FDA Revisits Breast Implant Safety Over New Concerns of Risk

Henrietta Brewer
March 30, 2019

"Given that more than half of women over the age of 40 in the US have dense breasts, helping to ensure patient access to information about the impact that breast density and other factors can have on the risk for developing breast cancer is an important part of a comprehensive breast health strategy". Nuclear medicine equipment service provider since 1975.

The Food and Drug Administration is proposing rules that would require mammogram providers to notify women if they have dense breast tissue.

The density language is part of a proposed rule under which the FDA would amend mammography regulations outlined in the Mammography Quality Standards Act (MQSA).

Additionally, both healthcare professionals and patients will receive more detailed lay summary letters that include information about the mammography facility, which can aid in communications after the examination.

Doctors say tumors are more hard to detect in mammogram images of dense tissue.

The FDA announced today that it is working to update mammography regulations, expanding the amount of information that mammography facilities must give patients and healthcare professionals.

Since 1992, the FDA has been responsible for quality of care at facilities that conduct mammograms including accreditation, certification, inspection and enforcing standards. It is also an additional risk factor for breast cancer, which is the leading cancer among women. "What's important for the patient to understand is. what they may do in addition to mammography to find some cancers that might be masked by the dense breast tissue and therefore might not be found until a later time", Margolies said. "The FDA plays a unique and meaningful role in the delivery of quality mammography to help patients get accurate screening to identify breast health problems early, when they can be effectively addressed", said Dr. Scott Gottlieb, outgoing FDA commissioner, in a prepared statement March 27.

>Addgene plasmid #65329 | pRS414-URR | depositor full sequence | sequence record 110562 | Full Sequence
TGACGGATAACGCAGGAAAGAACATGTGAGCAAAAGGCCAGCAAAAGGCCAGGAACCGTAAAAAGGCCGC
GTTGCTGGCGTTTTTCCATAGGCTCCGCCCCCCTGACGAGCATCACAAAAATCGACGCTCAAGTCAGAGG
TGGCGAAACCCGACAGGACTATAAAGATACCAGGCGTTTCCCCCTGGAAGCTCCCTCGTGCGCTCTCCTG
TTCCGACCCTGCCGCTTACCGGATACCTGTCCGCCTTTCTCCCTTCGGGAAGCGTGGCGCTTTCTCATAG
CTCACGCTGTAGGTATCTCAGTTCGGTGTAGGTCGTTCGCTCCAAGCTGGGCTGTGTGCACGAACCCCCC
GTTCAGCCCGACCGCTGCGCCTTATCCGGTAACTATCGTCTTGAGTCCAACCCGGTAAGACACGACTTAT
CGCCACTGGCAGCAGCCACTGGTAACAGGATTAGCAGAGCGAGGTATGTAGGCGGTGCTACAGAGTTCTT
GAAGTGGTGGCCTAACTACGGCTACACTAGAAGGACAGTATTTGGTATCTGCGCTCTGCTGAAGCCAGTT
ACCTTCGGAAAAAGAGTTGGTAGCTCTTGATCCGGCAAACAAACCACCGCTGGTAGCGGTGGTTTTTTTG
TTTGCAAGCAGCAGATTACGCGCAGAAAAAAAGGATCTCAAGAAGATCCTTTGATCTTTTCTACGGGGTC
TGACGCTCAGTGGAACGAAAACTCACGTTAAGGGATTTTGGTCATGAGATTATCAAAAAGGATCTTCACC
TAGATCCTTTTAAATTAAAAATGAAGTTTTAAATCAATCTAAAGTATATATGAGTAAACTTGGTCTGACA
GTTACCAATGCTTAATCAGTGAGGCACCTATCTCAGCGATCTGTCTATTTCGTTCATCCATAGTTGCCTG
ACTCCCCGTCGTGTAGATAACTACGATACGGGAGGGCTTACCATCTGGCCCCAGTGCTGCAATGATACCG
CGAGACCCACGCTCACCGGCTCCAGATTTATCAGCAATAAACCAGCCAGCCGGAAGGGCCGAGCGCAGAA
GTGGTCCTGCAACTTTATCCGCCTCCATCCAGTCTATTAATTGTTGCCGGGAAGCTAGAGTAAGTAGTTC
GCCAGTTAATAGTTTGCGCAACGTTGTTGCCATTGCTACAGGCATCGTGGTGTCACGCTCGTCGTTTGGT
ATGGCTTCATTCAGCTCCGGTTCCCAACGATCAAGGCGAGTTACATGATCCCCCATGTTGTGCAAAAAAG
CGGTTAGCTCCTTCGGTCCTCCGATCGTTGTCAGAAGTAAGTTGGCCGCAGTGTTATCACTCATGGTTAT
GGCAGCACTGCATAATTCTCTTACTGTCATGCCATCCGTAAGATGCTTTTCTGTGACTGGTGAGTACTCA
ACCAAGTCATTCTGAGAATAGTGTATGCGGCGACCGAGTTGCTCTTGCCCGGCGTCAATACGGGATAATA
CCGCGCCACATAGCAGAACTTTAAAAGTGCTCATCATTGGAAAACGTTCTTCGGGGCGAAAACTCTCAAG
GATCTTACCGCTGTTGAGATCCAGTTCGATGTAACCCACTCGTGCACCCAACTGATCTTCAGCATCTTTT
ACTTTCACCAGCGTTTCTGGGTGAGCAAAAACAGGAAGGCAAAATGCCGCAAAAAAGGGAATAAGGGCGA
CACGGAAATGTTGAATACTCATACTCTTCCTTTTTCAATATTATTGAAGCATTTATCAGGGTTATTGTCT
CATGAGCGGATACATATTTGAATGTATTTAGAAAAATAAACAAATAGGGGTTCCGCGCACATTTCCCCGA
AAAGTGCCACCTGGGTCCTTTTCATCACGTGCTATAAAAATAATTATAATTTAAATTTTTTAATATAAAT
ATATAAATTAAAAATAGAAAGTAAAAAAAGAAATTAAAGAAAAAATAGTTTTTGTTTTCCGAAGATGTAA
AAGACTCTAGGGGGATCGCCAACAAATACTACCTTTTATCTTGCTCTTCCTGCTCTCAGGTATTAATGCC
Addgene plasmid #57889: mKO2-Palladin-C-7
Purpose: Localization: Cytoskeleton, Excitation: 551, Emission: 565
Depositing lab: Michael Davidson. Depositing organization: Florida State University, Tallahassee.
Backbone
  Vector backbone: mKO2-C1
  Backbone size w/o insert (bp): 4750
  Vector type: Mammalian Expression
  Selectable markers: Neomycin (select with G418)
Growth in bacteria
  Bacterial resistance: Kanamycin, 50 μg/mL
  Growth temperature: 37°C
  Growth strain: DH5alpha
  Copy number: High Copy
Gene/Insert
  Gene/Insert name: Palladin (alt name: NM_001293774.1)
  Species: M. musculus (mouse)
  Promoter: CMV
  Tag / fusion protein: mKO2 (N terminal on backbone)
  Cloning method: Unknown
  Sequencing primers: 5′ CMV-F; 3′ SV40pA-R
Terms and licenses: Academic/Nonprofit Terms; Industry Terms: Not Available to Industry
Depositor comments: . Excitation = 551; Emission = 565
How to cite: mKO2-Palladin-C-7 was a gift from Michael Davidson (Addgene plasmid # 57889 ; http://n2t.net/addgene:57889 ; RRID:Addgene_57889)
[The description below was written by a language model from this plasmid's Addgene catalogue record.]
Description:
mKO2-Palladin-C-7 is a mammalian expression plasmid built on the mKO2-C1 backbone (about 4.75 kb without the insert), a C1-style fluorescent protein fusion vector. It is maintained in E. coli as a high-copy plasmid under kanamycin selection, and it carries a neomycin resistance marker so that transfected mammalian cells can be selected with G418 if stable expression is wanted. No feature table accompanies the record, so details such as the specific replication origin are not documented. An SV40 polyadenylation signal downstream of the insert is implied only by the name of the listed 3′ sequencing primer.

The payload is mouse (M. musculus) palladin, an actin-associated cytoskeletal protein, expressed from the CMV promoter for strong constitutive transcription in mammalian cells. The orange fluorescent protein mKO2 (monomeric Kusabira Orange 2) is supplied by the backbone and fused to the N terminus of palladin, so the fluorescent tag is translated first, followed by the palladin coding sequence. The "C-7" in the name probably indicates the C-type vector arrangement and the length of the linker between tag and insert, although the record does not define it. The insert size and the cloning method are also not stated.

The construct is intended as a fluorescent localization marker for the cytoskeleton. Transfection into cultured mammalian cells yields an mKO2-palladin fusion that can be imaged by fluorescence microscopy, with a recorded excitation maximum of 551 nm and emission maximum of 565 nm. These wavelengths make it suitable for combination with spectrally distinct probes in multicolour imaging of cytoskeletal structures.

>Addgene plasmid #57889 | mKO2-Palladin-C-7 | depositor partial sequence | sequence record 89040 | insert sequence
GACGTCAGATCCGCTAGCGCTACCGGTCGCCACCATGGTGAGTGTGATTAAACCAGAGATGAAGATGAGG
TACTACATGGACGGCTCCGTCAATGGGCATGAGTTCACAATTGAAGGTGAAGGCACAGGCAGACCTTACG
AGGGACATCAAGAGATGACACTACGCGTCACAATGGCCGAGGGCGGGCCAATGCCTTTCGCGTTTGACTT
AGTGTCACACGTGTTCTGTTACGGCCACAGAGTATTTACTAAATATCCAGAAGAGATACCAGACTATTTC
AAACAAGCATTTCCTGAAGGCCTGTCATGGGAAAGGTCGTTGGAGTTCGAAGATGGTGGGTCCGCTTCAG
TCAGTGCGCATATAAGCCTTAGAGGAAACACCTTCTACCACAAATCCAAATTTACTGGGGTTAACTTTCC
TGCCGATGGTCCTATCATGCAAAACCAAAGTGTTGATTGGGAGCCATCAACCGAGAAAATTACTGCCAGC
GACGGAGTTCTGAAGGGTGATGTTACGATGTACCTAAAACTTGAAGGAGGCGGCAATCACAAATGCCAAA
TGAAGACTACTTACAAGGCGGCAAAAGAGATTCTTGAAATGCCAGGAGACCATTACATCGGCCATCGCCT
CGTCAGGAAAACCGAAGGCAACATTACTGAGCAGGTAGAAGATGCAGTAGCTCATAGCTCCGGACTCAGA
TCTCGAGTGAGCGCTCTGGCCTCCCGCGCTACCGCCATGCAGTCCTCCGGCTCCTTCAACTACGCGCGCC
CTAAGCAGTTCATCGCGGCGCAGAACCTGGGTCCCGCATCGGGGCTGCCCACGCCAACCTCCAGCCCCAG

According to the National Cancer Institute (NCI), approximately 12.4 percent of women will be diagnosed with breast cancer at some point during their lifetime. "Only three dozen states have laws involving breast density notifications but the new law would make this nationwide".

Alas, there have been some cases of cancer associated with breast implants. A recent study backed by the American College of Radiology suggested women in states with these laws were more likely than women in states without requirements to have learned of their breast tissue type from a mammogram results letter (60% versus 48%) and more likely to discuss supplemental screening with a doctor (67% versus 53%). "We're committed to making sure patients have access to high quality mammography". Cappello died in November 2018 of complications from breast cancer that was not detected on her original mammogram due to breast density.

Yep. The FDA also proposed changes to expand the language used to classify mammography findings.

"This is meant to help ensure important information that could affect decisions about patient care-such as the potential need for further evaluation or a repeat of a mammogram-is communicated as quickly as possible". It said that in 2018, more than 260,000 women in the US were diagnosed with breast cancer and more than 40,920 women died of the disease. This "better positions the agency to enforce and take action", said Dr. Jeff Shuren, director of the FDA's Center for Devices and Radiological Health.

The proposed changes have a 90-day public comment period, which is followed by changes based on those comments, before it's reviewed one last time and becomes finalized.